There are few players you’d rather have on your side for a Game 7 than Marcus Smart.
There have been times during Marcus Smart’s career when it felt easier to focus on what he couldn’t do. He entered the league as a point guard by trade out of Oklahoma State, but no one has ever confused him for a primary offensive creator. He struggled to score efficiently, shooting under 40 percent from the field in each of his first three seasons. His three-point shot was shaky at best, finishing at or below 30 percent from behind the arc three different seasons of his career.
What Smart is so good at is often less obvious. It’s a well-timed defensive rotation; a quick dig into the paint and a speedy recover to the arc. It’s an ability to keep an offensive player from driving baseline, or tipping a contested rebound to a teammate. It’s his unwavering belief that every drive by a bigger offensive player can turn into a charge if he times it just right. Put together, Smart’s value is both obvious and immense even if it shows up in ways that feel around the fringes to the main plot.
Smart’s defining quality as a player is less of a mystery: it’s his unwavering desire to win, not just full games gives but every sequence, every single second he’s on the floor. Those are the players you especially want on your side for a Game 7. The Celtics wouldn’t have advanced to the Eastern Conference Finals without him.
As Boston outlasted the defending champion Raptors, 92-87, in the conclusion to an epic seven-game second round series, it was Smart who made the most memorable play of the night. As Toronto’s Norman Powell raced down the court to attempt a potential game-tying layup with under one minute left, Smart timed his block from behind perfectly and cleanly swatted the ball:
Asked about the play, Smart said “I’m first-team all defense for a reason.” It felt like his whole career built up to this moment and this series.
There are so many driving forces behind Boston’s breakthrough into the conference finals as a No. 3 seed. Jayson Tatum is an ascendent superstar, perhaps the second best young player alive behind Luka Doncic. Kemba Walker was a perfect free agent signing at point guard in the wake of Kyrie Irving’s departure. Jaylen Brown has more or less developed into the player the Celtics hoped he would become when they drafted him, Daniel Theis has given Boston so much more in the middle than they could have reasonably anticipated. Brad Stevens was an outside-the-box hire at head coach that worked out wonderfully. Executive Danny Ainge put it all together.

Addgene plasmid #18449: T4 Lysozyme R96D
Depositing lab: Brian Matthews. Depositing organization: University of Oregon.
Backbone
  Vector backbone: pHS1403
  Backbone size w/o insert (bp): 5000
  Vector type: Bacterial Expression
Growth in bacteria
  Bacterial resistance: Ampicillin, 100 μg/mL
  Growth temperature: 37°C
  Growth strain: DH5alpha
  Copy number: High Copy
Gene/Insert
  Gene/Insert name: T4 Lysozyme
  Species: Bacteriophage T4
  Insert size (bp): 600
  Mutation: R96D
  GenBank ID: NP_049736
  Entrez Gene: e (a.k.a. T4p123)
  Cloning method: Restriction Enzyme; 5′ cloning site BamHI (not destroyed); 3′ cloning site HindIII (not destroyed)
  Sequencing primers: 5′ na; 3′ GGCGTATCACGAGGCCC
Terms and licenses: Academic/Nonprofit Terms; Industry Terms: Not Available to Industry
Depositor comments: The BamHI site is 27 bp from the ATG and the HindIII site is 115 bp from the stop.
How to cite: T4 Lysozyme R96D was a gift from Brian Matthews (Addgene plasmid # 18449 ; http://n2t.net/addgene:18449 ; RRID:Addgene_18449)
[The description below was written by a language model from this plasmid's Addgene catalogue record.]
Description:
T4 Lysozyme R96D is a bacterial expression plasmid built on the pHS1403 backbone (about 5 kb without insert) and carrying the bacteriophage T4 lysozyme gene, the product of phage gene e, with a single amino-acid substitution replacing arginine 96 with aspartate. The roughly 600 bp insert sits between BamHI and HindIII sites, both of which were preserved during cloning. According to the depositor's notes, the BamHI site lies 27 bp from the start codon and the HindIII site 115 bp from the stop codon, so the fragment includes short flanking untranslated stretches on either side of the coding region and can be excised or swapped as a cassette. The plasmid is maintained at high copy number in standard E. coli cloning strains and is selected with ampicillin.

It’s Smart who has always been this team’s beating heart. There are many better players in the NBA, but there are few you’d rather have on your team in an elimination game. Smart personifies all the qualities that so often get prescribed to lesser players at lower levels: he’s tough, he’s gritty, he’s relentless. Those terms are so cliched it’s occasionally hard to remember what they actually mean, at least until Smart smacks you in the face with all of the above.
Smart has been an ace defender since the early days of his career, but it’s his offensive performance against Toronto that’s a testament to the work he’s put in. Smart caught fire from three-point range in Game 2, hitting five of his six threes on the night within a three-minute span in the fourth quarter to push Boston to a narrow victory. Smart hit six more threes in the iconic Game 6 of this series — one of the best playoff games the league has seen in years. For the series, he averaged 15.7 points per game with six rebounds, 5.1 assists and nearly 38 percent shooting from deep.
There is no battle too small for Smart, no individual moment he will concede for the bigger picture. Watch another team or another player if you’re looking for elegance on the floor. Marcus Smart just wants to win.